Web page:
First Patient Enrolled in Phase 1 Trial Investigating Galinpepimut-S and Opdivo for MPM

First Patient Enrolled in Phase 1 Trial Investigating Galinpepimut-S and Opdivo for MPM

MPM, the most common type of malignant mesothelioma, is a cancer of the protective lining of the lungs (pleura), and is mostly caused by asbestos exposure. Patients are often treated with a combination of chemotherapy, radiotherapy, and surgery. But this usually leads to only minor improvements in survival rates.

Galinpepimut-S, developed by Sellas Life Sciences, has shown promise in MPM patients. It targets the Wilms tumor 1 (WT1) protein, found at high levels in several cancers and considered the number one target for cancer immunotherapy by the National Cancer Institute.

The vaccine was assessed in a randomized Phase 2 trial (NCT01890980), which found it led to sustained immune responses against WT1 and extended patients’ overall survival to 22.8 months, compared with 18.3 months with placebo.

Cancers like mesothelioma produce proteins that prevent immune cells from doing their job, suggesting that therapies that block these proteins could improve the efficacy of cancer vaccines such as galinpepimut-S.

Opdivo, by Bristol-Myers Squibb, is an immune checkpoint inhibitor that works by blocking the PD-L1 protein on cancer cells, preventing its binding to the PD-1 protein on T-cells — immune cells with the ability to fight tumors. By preventing this interaction, Opdivo helps the immune system regain its ability to find and eliminate cancer cells.

“There is significant preclinical and translational science evidence that PD-1 inhibitors may enhance the anti-cancer activity of cancer vaccines, with immuno-biologic and pharmacodynamic synergy from the combination of two such agents,” Marjorie G. Zauderer, MD, the principal investigator on the trial, said in a press release.

“By mitigating the negative effects of tumor microenvironment factors on immune response, PD-1 inhibitors, such as nivolumab, potentially allow for a patient’s immune cells to destroy cancerous growths that may be sensitized by GPS against WT1,” said Zauderer. “I believe that WT1 serves as an ideal target for directly immunizing therapies in MPM, and I look forward to evaluating the combination of GPS and nivolumab in the clinic.”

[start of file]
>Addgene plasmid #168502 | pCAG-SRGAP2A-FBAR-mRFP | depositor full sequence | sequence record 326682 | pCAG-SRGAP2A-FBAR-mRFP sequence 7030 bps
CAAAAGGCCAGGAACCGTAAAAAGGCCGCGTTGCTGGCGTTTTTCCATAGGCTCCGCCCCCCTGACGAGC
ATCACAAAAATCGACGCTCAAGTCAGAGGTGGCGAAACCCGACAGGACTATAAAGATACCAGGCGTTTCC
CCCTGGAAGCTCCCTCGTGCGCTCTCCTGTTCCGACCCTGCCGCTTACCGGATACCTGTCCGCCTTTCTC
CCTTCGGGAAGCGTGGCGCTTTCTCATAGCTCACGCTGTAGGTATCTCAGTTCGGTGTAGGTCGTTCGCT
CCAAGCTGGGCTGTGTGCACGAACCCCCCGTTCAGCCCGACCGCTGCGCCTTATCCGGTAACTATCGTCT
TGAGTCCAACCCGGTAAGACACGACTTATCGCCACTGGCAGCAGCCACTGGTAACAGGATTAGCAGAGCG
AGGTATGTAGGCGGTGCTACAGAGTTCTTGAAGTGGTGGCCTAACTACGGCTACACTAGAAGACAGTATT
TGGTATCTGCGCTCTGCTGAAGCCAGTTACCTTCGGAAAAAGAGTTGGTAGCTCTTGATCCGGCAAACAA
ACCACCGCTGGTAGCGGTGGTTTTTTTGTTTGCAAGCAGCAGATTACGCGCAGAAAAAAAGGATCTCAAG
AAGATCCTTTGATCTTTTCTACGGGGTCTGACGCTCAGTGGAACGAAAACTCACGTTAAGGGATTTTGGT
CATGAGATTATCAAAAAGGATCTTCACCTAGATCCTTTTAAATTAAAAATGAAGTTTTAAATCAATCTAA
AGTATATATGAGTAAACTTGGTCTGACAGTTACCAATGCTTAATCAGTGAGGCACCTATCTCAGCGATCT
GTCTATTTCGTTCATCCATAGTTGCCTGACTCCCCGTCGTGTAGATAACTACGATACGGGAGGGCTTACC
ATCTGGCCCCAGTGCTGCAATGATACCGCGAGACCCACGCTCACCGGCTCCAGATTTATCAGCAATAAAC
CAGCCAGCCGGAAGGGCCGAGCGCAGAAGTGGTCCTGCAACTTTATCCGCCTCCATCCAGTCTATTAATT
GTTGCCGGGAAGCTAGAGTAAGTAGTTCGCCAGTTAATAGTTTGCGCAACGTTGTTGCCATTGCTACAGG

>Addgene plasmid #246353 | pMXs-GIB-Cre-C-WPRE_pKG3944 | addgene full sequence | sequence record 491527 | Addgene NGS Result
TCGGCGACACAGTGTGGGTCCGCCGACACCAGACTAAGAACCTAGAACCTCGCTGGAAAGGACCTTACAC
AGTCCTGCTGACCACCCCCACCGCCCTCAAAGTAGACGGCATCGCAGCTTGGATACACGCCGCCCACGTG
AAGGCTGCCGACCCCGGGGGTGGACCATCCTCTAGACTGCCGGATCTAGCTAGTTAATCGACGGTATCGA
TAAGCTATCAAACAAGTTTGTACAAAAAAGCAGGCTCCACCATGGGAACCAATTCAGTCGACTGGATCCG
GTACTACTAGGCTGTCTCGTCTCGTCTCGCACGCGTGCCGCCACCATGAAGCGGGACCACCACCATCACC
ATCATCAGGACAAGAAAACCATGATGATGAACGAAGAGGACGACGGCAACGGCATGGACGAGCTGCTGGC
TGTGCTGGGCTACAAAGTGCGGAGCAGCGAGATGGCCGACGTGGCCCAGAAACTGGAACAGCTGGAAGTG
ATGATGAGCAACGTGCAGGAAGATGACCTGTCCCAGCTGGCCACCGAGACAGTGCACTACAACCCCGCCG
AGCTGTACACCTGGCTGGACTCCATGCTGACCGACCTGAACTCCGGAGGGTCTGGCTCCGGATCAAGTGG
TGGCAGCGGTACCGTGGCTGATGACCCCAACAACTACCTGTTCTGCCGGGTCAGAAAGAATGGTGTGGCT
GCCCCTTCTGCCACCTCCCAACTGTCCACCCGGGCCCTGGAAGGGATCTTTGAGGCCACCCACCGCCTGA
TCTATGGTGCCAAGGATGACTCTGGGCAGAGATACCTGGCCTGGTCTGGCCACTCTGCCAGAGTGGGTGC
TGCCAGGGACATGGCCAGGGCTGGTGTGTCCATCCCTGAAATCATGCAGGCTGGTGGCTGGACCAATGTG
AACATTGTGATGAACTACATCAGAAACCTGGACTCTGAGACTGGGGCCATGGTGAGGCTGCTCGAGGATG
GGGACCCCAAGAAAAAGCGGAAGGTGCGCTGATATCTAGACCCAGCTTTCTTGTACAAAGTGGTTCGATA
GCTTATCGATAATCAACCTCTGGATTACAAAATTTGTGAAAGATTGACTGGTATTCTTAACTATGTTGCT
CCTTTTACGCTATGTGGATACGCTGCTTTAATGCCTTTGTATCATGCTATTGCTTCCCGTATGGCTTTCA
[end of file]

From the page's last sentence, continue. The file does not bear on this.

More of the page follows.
The ongoing, open-label, investigator-sponsored Phase 1 trial (NCT04040231) will investigate Opdivo in combination with galinpepimut-S in people with malignant pleural mesothelioma who are positive for the WT1 protein and have received at least one prior course of chemotherapy containing Alimta (pemetrexed).

Researchers are recruiting a total of 10 patients at six Memorial Sloan Kettering Cancer Center sites in New York and New Jersey.

Patients enrolled in the study will receive galinpepimut-S and Opdivo as a vaccine for 16 weeks, except at the starting point and week 2, at which points they will get galinpepimut-S vaccine alone. Patients will also receive injections of Leukine (sargramostim) under the skin two days per week.

Leukine is also designed to boost immune system activity. It acts by stimulating the bone marrow to produce more white blood cells — the main cell type of the immune system — and is typically given to patients to restore cell numbers following chemotherapy.

The primary goal of the trial is to determine the tolerability of the combination treatment. If more than two of the 10 participants experience severe reactions to the combination, it will not be considered tolerable in MPM patients.

Researchers will also monitor the proportion of patients who experience a lessening in tumor burden in response to treatment — the overall response rate (ORR) — and compare it to the ORR in similar MPM patients who received Opdivo in previous clinical trials.

“There are few effective therapies for mesothelioma, a disease which is characterized by high expression of the WT1 antigen, and we believe that the combination of GPS and nivolumab could be promising for patients with MPM, due to the combination’s potential synergistic immune-based mechanisms for anti-tumor activity,” said Angelos Stergiou, MD, president and CEO of Sellas. “We look forward to gaining further insights on the safety and clinical outcomes of this combination in MPM.”

Galinpepimut-S has been the subject of a number of clinical trials in patients with different forms of cancer, and received fast track status from the U.S. Food and Drug Administration (FDA) for MPM treatment in 2016.

“We are pleased to be collaborating with Memorial Sloan Kettering on this Phase 1 trial, and excited to have expanded the clinical evaluation of GPS in combination with nivolumab to patients with advanced MPM,” said Stergiou.

David earned a PhD in Biological Sciences from Columbia University in New York, NY, where he studied how Drosophila ovarian adult stem cells respond to cell signaling pathway manipulations. This work helped to redefine the organizational principles underlying adult stem cell growth models. He is currently a Science Writer, as part of the BioNews Services writing team.